06 May 2010

On a Lighter Note...

The last stone to go up outside was on the columns, and they're finally finished:

It looks like a whole different house.

About half of the lighting went up today, but since the painters are still touching up, a lot of the fixtures are wrapped in plastic. One that isn't covered up is the bunny room fixture:

Another is the exercise room fan:

Not technically lights, but the solar tubes were finally hooked up today.

Solar tubes (also known as "sun tunnels") are kind of like mini-skylights, with shiny flexible tubes that reflect the light down into the room through reflectors that amplify the light. When light is coming through them, they look a bit like cheesy fluorescent lights, but they're so much better (and greener) than that. The kitchen also has nine recessed lights, but we shouldn't ever need to use them during the day.

Moving on to plumbing...the master bathtub finally went in, too.

It's still huge...but it fits the space really well.

The plumber switched the shower faucets. The one that was in here yesterday is now in the back bath where it belongs, and this is the correct one (the same style -- Kohler Fairfax -- but chrome, not satin nickel).

Like so many things, we spent way too much time thinking about bathroom vent fans. They're usually so ugly, and the ones that have a built-in light tend to be even uglier. We did find some decent ones, though, like this combination unit (which we got for the same bathroom):

Yes -- there's really a vent fan in there! I think it sucks the exhaust in between the white glass shade and the chrome base. (We also found and are using vents that are hidden in recessed lights, as well as recessed fan lights with humidity sensors to turn on and off automatically.)

We also went through a lot of options for the mudroom pedestal sink and finally ended up getting a really inexpensive one from Lowe's that looks so much nicer than a lot of the "fancier" ones we saw. Here it is:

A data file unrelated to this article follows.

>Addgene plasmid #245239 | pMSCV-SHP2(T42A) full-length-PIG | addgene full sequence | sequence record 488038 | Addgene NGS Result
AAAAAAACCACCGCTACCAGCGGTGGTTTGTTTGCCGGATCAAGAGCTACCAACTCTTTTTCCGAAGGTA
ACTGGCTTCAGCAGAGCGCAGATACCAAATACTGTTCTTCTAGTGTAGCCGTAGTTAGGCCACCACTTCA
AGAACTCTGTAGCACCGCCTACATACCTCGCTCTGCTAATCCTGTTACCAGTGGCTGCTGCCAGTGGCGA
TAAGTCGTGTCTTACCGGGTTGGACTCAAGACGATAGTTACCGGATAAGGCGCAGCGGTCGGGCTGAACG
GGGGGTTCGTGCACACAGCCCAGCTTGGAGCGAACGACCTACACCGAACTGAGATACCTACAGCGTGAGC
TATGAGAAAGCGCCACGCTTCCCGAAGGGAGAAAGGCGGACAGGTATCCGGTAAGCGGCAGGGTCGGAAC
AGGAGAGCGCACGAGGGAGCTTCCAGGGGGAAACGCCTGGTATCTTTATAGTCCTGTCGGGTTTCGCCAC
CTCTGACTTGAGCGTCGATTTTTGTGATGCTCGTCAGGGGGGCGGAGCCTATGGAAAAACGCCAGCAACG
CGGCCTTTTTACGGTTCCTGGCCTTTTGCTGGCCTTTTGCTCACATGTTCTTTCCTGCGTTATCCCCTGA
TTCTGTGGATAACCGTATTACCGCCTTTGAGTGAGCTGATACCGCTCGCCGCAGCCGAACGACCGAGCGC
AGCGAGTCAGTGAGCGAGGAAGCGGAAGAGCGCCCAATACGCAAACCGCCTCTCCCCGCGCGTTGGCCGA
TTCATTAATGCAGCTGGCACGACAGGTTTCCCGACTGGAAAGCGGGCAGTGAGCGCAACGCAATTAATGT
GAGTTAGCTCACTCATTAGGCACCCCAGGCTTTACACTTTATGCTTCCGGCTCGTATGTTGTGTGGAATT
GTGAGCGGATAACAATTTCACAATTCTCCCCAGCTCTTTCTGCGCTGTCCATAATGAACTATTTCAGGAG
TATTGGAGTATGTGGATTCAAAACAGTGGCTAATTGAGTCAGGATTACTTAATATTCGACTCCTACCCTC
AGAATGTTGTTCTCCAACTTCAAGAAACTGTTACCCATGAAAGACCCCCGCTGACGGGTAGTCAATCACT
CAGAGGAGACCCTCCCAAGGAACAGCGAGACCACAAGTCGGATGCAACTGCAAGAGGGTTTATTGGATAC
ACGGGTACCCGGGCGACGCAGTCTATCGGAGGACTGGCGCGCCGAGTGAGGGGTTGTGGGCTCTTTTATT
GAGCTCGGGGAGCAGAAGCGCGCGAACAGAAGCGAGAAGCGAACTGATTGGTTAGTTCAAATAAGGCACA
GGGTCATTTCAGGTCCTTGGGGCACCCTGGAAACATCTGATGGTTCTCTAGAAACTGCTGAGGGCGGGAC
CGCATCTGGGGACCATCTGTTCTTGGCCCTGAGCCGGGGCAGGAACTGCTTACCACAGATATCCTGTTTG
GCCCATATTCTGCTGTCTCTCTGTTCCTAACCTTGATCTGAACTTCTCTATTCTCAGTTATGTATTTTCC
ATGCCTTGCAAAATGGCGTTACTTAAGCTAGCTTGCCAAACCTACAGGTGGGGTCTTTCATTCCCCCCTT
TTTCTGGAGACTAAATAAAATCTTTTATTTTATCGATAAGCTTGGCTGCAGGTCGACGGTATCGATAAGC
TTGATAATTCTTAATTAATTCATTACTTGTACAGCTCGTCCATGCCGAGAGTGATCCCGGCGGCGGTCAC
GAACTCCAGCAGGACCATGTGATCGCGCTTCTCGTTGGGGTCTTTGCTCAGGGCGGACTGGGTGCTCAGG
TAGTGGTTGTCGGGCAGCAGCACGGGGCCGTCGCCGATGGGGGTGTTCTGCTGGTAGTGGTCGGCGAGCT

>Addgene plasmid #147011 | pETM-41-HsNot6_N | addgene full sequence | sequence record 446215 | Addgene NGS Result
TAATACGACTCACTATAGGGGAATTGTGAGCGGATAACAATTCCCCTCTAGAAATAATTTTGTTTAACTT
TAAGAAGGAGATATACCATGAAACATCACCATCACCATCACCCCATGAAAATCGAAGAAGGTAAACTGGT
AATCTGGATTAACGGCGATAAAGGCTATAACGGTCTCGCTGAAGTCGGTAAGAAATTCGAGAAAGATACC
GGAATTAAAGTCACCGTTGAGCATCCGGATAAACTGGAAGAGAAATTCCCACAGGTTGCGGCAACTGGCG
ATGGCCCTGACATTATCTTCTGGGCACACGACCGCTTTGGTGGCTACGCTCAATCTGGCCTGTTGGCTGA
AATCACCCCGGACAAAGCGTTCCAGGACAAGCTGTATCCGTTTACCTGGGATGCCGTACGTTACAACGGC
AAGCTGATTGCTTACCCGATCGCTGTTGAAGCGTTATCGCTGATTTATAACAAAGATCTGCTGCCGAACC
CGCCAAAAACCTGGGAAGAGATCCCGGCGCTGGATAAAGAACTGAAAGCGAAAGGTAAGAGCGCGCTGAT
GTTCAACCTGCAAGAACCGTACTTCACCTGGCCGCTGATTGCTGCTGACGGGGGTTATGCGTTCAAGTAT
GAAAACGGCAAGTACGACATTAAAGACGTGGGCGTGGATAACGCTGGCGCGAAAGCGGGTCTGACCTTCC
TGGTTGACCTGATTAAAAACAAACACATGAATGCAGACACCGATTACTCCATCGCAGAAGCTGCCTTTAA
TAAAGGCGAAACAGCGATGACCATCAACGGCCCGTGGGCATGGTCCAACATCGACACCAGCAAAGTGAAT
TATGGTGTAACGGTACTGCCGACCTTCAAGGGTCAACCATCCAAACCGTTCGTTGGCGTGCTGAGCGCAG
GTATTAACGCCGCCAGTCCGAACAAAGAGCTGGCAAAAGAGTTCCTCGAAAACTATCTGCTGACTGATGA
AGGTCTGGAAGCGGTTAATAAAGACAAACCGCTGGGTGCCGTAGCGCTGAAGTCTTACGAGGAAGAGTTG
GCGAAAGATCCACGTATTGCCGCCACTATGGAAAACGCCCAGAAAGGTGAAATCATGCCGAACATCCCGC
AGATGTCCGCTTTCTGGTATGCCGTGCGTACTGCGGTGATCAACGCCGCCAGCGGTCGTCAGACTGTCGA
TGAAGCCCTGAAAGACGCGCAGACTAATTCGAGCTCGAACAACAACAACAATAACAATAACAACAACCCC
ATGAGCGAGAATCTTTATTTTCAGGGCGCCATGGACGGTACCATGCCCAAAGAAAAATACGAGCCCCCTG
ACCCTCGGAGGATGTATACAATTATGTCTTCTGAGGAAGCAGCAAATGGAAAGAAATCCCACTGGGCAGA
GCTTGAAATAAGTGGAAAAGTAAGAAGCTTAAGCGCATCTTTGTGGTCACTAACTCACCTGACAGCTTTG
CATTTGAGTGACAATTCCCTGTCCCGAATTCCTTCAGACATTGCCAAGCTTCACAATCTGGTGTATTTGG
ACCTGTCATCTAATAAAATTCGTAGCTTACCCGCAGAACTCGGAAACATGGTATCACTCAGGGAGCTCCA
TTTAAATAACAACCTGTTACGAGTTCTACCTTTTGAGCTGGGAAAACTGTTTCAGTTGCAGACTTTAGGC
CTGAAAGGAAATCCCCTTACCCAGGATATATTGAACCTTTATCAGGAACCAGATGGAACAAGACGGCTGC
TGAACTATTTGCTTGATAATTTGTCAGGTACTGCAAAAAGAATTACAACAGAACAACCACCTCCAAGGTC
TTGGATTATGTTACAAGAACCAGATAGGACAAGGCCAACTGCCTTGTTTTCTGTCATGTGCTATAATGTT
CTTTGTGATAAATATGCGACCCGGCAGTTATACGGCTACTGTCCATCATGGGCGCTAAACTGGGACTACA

This is the only sink faucet you'll see for a while -- the others are waiting on the counters, which are waiting on the sinks -- but when the others arrive, you may notice a pattern. All of our faucets are single-lever style. We have been warned that this decision is a mistake, as apparently all the cool kids get wide-set faucets, but I find single levers so much easier to use (especially when you're using an unfamiliar faucet, and getting the hot-cold balance just right is tough with two knobs/levers). So don't judge our choices; we're being good hosts.

Now that you've seen so many finished surfaces, it's time for a reminder that there's tons of work yet to be done. This is the half-wall separating the kitchen from the dining area, which will be topped off with a 16" wide raised bar (and continues around the corner with a 12" wide bar ).

This week R asked us, out of the blue, what kind of brackets we wanted to support the granite. We didn't know there would be brackets, and since the other end of the bar faces the front door, we weren't excited about any kind of brackets. R considered some kind of hidden configuration that ties into the cabinets on the other side of the wall (I'm still not sure how that would work), but that would have to have happened before the cabinets were installed. It was looking like clunky wooden brackets were the only option, but then Steve went online and found a do-it-yourself website that suggested these simple metal supports...and within hours, the wall was ready for granite.